Confusing Words Clarified: Group C; Homonyms, Homophones, Homographs, Synonyms, Polysemes, etc.
(lists of "C" sections that are organized into what for some people are confusing groups of words)
Three words that every student of language should understand are homonyms, synonyms, and antonyms.
Homonyms are words that sound alike, but have different meanings. Synonyms are words that are related in meaning but do not sound alike (begin and commence, for example).
Antonyms are direct opposites in meaning, as hot and cold; white and black.
With homonyms, the following set of to, too, and two are all pronounced exactly alike, but by no means are they interchangeable in writing. To be sure that you choose the correct spelling for any on these, you must know the meanings of all three so you will not make wrong choices with a feeling of vagueness and uncertainty.
Efforts have been made to help you grasp the meanings of these and other words that may be confusing so you can utilize them with greater accuracy in your communication.
If you have any problems understanding the pronunciation symbols, go to this Pronunciation Chart for clarifications.
The headlines of the newspaper stated that the local correspondent for International News Coverage was named as the corespondent in the divorce case of the publisher.
2. A cone or trumpet shaped object; such as, that which is used in cream pastries or some plumbing equipment: They stopped at the bakery and each one bought a cream cornet.
The baker who knew how to bake cornets also knew how to play the cornet which he did when the coronet was placed on the head of the prince who was visiting and who went to the bakery and enjoyed several cream filled cornets.
2. A white linen cloth on which the consecrated elements are placed during the celebration of the Eucharist: The women of the church committee embroidered the corporal for the priests to use at mass.
Corpulence is the survival of the fattest.
The corpulent corporeal did volunteer work at the local mission helping to provide corporeal assistance to the poor.
Edith and Herbert were correspondents who were having difficulty keeping up with the correspondence in the office so they decided to hire an assistant.
2. A duty or tax on imported and some exported goods: Kurt was informed at the border that he could not bring the package into the country until he paid the officer the required custom.
It is the custom at New Years to wear an elaborate costume to parties.
The counsel suggested to the consul what to say to the city council.
The councilor was elected to city hall; however, she felt unsure about all of the issues so she hired a counselor to assist her.
The assigned counter, of how many customers came into the store last month, laid out his report on the counter when he was discussing the counter offensive with his supervisor.
2. A person who grooms a horse with a currycomb: The currier uses a square comb with rows of small teeth to curry or to groom his mare giving her a neat appearance.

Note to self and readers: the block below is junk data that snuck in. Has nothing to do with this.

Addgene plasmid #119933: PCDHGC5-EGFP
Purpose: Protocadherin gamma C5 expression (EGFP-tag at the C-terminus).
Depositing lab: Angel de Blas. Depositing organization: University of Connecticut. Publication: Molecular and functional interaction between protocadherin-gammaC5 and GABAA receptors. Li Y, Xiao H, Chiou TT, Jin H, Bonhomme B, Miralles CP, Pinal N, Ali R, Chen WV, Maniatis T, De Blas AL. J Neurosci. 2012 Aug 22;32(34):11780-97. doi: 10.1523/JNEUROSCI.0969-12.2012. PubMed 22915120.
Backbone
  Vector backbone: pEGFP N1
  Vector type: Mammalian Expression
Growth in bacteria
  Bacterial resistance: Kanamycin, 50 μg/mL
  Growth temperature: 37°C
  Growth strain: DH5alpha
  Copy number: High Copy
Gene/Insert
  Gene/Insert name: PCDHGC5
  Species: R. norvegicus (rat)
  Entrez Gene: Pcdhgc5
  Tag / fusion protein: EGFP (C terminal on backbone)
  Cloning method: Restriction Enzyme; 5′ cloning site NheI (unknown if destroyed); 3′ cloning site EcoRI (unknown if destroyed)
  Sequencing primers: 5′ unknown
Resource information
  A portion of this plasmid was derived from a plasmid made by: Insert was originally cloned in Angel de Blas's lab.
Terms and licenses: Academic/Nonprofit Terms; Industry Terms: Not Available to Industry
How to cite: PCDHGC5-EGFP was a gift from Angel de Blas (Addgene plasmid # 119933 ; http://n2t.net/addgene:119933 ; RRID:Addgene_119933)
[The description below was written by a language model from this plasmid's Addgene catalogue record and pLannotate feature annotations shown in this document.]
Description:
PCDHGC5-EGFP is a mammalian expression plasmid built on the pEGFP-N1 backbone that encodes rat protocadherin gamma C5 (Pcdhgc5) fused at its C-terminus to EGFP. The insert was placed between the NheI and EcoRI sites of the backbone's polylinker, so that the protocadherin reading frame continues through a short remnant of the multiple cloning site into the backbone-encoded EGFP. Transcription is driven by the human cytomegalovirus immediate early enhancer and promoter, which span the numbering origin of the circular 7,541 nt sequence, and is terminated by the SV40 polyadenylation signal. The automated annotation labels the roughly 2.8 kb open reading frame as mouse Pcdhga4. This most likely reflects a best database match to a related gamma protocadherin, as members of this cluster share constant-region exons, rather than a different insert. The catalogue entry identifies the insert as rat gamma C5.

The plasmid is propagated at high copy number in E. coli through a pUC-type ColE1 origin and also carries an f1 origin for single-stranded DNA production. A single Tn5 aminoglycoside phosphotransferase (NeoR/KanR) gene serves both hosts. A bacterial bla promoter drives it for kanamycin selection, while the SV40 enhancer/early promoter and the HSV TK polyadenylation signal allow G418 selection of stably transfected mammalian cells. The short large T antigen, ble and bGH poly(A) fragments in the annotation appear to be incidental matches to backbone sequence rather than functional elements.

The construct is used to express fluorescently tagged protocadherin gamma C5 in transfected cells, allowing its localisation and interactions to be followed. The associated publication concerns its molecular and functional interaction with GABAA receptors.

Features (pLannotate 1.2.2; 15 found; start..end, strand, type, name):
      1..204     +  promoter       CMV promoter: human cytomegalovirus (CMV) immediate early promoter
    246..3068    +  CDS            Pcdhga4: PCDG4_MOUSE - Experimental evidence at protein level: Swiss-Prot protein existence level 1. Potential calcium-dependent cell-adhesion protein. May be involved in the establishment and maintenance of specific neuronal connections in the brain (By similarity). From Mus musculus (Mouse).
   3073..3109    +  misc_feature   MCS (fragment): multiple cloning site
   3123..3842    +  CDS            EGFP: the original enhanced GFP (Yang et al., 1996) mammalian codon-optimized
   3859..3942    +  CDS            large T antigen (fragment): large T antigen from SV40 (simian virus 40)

In Medieval mythology the currier was secretly the courier for the king and he was working in the villages to learn how the people felt about the king.
When the currier had some information to send to the king, he would hire a courier to courier the message safely.
Byron's mother taught him to always be polite to her friends; and as a result, they often told her how courteous and charming he was.
As a courtesy to the visiting nobility, Elena learned how to curtsy correctly.
Mona was very overt in her wish to covet her grandmother's necklace; however, after receiving a covert threat from another relative, she changed her mind.
2. The mature female of other large animals, or mammals; such as, whales, elephants, or moose: The female whale is another animal known as a cow.
The sharks swam around the whale cow and her calf which certainly cowed the young whale.
As Tom cringed in his house during the thunder storm, there is no doubt that he was a cowered coward.
2. A paralysis of local muscles caused by continued over exertion: Otis developed writer's cramp in his hands because he would not stop for a rest.
3. An iron bar bent at both ends, used to bind two stones, various timbers, etc., together: Orlando was able to hold the two large stones together with a cramp.
4. An adjustable frame in which pieces may be held or forced together, as when making a joint; a clamp: The carpenter used a cramp, or two, to make the window frames.
2. To prevent someone from behaving or expressing his or her emotions and thoughts freely: Marta felt as if the school's strict rule of not talking unless called upon by the teacher would cramp her desire to express herself.
2. Small and having parts too close together: It's impossible to read Gwen's cramped handwriting.
Sonja's cramped handwriting described the cramp she experienced when she was traveling on the subway which was so cramped that she had to cramp herself into a corner.